The riots in Baltimore last Monday found me turning on the news in wide-eyed disbelief and biting my nails, as I frantically called and texted my friends. It seems that everything that has to be said has been said a million times over, so I just wanted to take this opportunity to share my personal experience of the city.
Baltimore is a city that I studied and worked in for over three years, until I moved to DC in 2013. I remember the first time I took in the vista of East Baltimore. I had driven up with my father. My brand new car stood out, gleaming silver in a landscape that resembled T.S. Eliot’s waste land. I found the number of boarded-up and abandoned row houses particularly difficult to comprehend.
I had decided to work at the world’s leading public health institution, and I was proud of my choice. But at the time, I chose not to live in Baltimore. Instead, I lived in suburban Columbia and commuted. I knew nothing then.
In the months that followed, I cowered from the city, hesitating to park on the street, carefully investigating areas before venturing over, and leaving early from nighttime gatherings. This was despite the fact that many of my colleagues were die-hard Baltimoreans, champions of a new and revitalized, more integrated city.
Then I met my future husband on a grimy and gravelly corner of East Madison and North Broadway. After that, the doors of Baltimore opened for me. Our first date was at Camden Yards, a gorgeous venue for baseball (even if you don’t like baseball). In the next few weeks, I remember walking down Federal Hill in the misty twilight to watch David Byrne’s True Stories at the American Visionary Art Museum, enjoying French-inspired cuisine at Marie Louis Bistro, drinks at The Horse You Came In On, the last place Edgar Allen Poe was seen, and walking around Mt. Vernon Square.
Mt Vernon Square was a center of activity, hosting First Thursday outdoor concerts on the green during the summer and an annual book festival. If you went further up Charles Street, you couldn’t have missed Artscape, Baltimore’s huge, outdoor street mulit-day outdoor arts festival in July that goes all the way up to Penn Station. Charles Theatre was the place to be for independent and foreign films. Baltimore has speakeasy’s like Owl Bar that actually existed in the Prohibition Era, not ones that have been made up to look so, and craft beers in the basement of Brewer’s Art.
Baltimore also introduced me to that great phenomenon of the outdoor farmers’ market. I have never seen anything like the weekly farmers’ market under I-83, where vegetable, meat, doughnut, and crepe stalls unfolded beneath the concrete and seemed to go on forever.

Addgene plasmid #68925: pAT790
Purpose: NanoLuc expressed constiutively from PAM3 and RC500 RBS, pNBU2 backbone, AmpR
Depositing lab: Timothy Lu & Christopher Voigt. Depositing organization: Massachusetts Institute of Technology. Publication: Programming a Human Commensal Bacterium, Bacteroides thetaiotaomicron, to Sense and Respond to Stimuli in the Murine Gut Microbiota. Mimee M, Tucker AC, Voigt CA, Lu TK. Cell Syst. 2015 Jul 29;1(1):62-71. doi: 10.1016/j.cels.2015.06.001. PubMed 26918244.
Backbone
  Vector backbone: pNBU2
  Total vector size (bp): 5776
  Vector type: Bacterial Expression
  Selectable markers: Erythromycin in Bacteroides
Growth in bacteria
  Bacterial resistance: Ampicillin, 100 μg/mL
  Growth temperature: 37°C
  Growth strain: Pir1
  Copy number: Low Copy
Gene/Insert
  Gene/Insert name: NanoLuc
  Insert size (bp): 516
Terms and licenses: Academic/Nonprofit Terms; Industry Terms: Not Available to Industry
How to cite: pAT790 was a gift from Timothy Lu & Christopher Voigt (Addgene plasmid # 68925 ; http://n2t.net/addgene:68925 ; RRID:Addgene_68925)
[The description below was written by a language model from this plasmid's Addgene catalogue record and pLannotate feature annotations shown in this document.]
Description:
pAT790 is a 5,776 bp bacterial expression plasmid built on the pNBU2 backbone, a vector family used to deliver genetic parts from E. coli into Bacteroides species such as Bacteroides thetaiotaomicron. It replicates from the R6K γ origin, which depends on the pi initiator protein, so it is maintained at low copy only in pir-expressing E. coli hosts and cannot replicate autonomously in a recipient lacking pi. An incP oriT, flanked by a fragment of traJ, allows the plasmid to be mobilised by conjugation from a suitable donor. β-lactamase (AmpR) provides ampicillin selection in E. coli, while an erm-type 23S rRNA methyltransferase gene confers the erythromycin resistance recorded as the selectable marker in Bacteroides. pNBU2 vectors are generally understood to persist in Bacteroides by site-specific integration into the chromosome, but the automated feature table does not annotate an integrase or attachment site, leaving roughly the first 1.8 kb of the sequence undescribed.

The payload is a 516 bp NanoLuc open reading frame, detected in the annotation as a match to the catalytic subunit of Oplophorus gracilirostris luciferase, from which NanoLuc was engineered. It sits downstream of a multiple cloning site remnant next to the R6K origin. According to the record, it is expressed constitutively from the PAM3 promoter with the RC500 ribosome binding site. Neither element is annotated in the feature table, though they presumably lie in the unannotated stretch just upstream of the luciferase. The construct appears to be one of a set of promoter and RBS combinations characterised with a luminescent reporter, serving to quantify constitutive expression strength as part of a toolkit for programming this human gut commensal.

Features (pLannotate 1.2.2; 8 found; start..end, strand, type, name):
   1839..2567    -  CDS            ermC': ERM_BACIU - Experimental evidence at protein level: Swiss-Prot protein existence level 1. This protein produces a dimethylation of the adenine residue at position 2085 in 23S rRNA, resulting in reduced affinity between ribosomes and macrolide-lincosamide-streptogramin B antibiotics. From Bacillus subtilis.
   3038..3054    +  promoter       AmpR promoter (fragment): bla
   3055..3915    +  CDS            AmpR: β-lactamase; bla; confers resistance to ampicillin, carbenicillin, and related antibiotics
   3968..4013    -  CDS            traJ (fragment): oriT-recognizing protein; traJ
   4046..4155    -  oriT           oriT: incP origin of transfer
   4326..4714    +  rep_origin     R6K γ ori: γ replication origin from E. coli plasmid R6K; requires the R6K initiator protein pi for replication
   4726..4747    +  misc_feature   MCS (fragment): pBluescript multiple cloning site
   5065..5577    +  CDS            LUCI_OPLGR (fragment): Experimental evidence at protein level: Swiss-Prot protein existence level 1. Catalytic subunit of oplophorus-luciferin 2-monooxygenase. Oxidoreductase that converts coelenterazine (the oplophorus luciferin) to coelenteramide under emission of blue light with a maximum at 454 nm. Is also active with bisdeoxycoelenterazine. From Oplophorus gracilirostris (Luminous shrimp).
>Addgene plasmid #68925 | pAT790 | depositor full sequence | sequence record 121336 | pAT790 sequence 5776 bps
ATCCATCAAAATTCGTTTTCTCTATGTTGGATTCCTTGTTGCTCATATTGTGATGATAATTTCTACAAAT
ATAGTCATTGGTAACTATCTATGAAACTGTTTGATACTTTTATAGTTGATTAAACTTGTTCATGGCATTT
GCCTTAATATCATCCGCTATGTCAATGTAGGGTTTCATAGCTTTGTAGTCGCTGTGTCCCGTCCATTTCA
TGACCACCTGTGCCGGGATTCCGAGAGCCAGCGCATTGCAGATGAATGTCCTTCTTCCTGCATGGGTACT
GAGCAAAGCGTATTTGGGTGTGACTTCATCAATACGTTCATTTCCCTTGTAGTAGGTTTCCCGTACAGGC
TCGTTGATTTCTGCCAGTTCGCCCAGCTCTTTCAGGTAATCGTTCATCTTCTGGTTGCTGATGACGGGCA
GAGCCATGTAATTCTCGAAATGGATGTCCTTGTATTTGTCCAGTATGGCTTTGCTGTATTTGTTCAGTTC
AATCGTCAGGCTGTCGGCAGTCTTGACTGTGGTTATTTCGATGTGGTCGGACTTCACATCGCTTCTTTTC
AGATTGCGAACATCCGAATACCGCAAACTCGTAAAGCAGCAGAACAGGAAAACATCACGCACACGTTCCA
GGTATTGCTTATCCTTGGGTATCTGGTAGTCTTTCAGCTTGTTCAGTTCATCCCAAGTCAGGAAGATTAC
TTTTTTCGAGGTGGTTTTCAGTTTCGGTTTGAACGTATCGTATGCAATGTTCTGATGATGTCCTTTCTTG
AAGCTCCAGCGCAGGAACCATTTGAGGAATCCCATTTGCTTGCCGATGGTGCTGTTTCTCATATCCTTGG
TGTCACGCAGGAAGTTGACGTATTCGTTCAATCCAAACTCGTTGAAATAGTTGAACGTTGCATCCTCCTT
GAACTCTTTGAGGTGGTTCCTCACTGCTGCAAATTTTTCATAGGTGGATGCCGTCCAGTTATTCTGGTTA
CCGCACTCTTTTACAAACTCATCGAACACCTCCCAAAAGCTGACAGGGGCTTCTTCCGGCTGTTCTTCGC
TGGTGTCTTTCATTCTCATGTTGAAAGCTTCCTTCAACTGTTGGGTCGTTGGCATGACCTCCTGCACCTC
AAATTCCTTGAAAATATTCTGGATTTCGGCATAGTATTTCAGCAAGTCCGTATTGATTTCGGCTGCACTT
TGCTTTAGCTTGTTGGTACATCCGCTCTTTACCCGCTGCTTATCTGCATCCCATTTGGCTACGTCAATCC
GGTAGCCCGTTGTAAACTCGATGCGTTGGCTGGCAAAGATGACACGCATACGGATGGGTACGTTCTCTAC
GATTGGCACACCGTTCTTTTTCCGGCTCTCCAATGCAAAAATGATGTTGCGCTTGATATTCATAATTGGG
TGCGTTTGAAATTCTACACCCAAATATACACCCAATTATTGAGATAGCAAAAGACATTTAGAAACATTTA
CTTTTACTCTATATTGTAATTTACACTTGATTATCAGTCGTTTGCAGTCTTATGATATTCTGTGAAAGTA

Over the next three years, Baltimore grew on me (like a fungus, as my friend who also moved there from Atlanta would say). I saw a city that was laid-back, artistic, free, expressive, literary, unique, and above all, non-conformist. Most unexpectedly, here was a city after my own heart. Baltimore stitched itself into my soul the same way London did. I felt truly at home.
In other cities, (especially its’ sister), many fun events become over-sized productions, magnetizing hordes of locals and tourists. Cool new restaurants and venues become the place for Hill staffers and political celebrities (you couldn’t pay me to identify them) to see and be seen. These places can be outrageously expensive and unnecessarily chichi. So many times, I feel like DC morphs into a parody of itself.
So it is I found the cable media coverage both disconcerting and sensationalistic. Why do I continue to expect anything more from CNN? Local news at least opted to focus also on community activities and engagement, providing a more accurate picture of location and safety for people traveling, working, and living in the city.
I don’t want to underplay the safety. Crime of all facets is very real. We came home from New York City one Sunday to find our car window broken into, my friend and her husband were once held by a Crips gang member (which prompted them to move out of the city), and a rape took place down the street from us in broad daylight. Even the nice areas were often not so nice. You do live with a certain insecurity, which could be too much to bear.
The recent events have raised important questions regarding inequality, poverty, race, and gentrification. The hardest-hit Baltimore neighborhoods are urban desert landscapes that lack grocery stores, pharmacies, safe housing, and public transportation. Hopkins itself is berated for both not doing more to revitalize East Baltimore, and at the same time, for building that forces people out.
My husband loved Baltimore a great deal more than I did. Even now, if only there were a faster and easier train connecting Baltimore and DC (though that in itself would create a whole other set of issues), we would consider moving back there. For me, it was the place where an exciting new stage of my life began and for that Baltimore will always be in my heart.